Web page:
By Becky Stokley
Header image taken by Tyler Lewis
From the outside, a dingy, run down fruit market vibe is given off, but as you step inside, the smell of freshly brewed black coffee hits you in the face. Dalston Superstore is a prime example of gentrification in many previously passed areas of London. The aesthetic of the interior is pleasing to the eyes, small booths with blue faux leather seats, wooden stools and benches line the room. In the centre is a large bar, making it clear the establishment isn’t just a little café open 9-5, made clear by the DJ decks right next to the bar.
Quirky and eccentric waiters are quick to welcome you on arrival pouring glasses of fresh cucumber water and asking if you require any drinks. The strong linger of ground coffee had my mind set as soon as I walked through the door. The black coffee came quickly and piping hot. The little cup of coffee was strong and fragrant but just the right size to create an aware buzz within me. I’d glanced at the menu before arriving at Dalston Superstore but wanted to keep myself fairly unaware as I sat down with hunger pains for what I wanted to be a good brunch.
The menus were printed on an off-white card, placed into a clipboard and placed in front of me. At first glance, the menu is full of dishes for a health kick, following the avocado trend that I’ve seen throughout many gentrified café’s in London. Much to my surprise (and pleasure) the menu had a fairly extensive range from Avocado chilli toast and side salads to the Superstore Burger and fries.
I was intrigued to see if the healthier brunch options would tickle my taste buds. I ordered the Kale, tomato and poached eggs, praying the poached egg would be perfect. During my wait I noticed the same sort of people entering and leaving, young professionals. The same sort of people sitting on their own or with a friend, typing away on their apple macs, earphones in, forever looking busy.
This culture didn’t seem unusual to me, if anything, comforting, that this place was somewhere to remove yourself from the packed out Starbucks, but still with a sense of that creative hip scene.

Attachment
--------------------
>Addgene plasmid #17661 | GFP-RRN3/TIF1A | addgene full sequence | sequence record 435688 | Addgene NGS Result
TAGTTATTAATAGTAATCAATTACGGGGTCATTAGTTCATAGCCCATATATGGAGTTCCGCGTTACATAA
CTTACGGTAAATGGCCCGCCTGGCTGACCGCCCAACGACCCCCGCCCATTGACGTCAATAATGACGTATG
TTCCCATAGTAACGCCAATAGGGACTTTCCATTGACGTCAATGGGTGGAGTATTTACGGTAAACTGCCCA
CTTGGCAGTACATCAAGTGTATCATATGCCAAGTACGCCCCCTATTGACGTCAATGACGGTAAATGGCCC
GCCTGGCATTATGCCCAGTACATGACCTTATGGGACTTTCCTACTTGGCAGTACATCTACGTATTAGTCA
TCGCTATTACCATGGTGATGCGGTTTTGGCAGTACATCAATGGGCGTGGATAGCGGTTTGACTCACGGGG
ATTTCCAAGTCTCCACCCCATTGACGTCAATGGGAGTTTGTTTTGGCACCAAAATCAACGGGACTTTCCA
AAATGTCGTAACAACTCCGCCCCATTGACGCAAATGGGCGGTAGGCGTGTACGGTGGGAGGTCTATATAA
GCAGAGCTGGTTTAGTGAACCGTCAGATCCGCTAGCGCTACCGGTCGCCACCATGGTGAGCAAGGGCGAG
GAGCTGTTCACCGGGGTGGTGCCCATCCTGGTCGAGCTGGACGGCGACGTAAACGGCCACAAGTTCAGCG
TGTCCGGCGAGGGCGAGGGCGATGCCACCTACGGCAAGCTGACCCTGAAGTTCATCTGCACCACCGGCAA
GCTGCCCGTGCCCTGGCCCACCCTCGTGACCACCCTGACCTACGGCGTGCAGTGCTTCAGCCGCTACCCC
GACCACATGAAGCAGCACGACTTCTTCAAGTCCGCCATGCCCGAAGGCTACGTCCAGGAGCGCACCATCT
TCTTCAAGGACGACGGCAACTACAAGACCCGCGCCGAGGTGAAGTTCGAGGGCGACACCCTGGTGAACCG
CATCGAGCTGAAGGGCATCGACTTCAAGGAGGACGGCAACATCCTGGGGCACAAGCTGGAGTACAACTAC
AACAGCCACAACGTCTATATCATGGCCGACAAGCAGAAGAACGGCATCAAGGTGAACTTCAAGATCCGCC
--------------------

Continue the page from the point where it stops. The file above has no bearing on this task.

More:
As my food arrived I was greeted with a smell of warm bread. I couldn’t see the sour dough I was promised underneath the masses of kale and sunflower seed, but I sure could smell it and I was excited to give it a try. The most important part of this, for me at least, was the poached eggs. I was delighted when I cut into them and my dish was coated in a beautiful layer of egg yolk. Every single mouthful was an absolute pleasure, seasoned perfectly and definitely enough to fill anyone up. Not once whilst I was eating this health sensation did I think “I’d much rather have a burger”. The dish was even aesthetically pleasing, with fresh crisp green Kale and sunflower seeds scattered (hiding) the sour dough bread, bright red sliced tomatoes over perfectly white poached eggs.
The visit was relaxing and uninterrupted, no hovering waiter to rush you out in order to sit the next customers, just tasty food and the right amount of interest from the staff. Even during paying, the staff were friendly and commutative, paying an interest in their visiting customers without sounding at all forced. It’s an example of the positive effects of gentrification across London and a superb place for students and young people to visit. I will definitely be returning for brunch again, and to find out the ways in which this place transforms at night check out Tyler’s Dalston Superstore Part 2.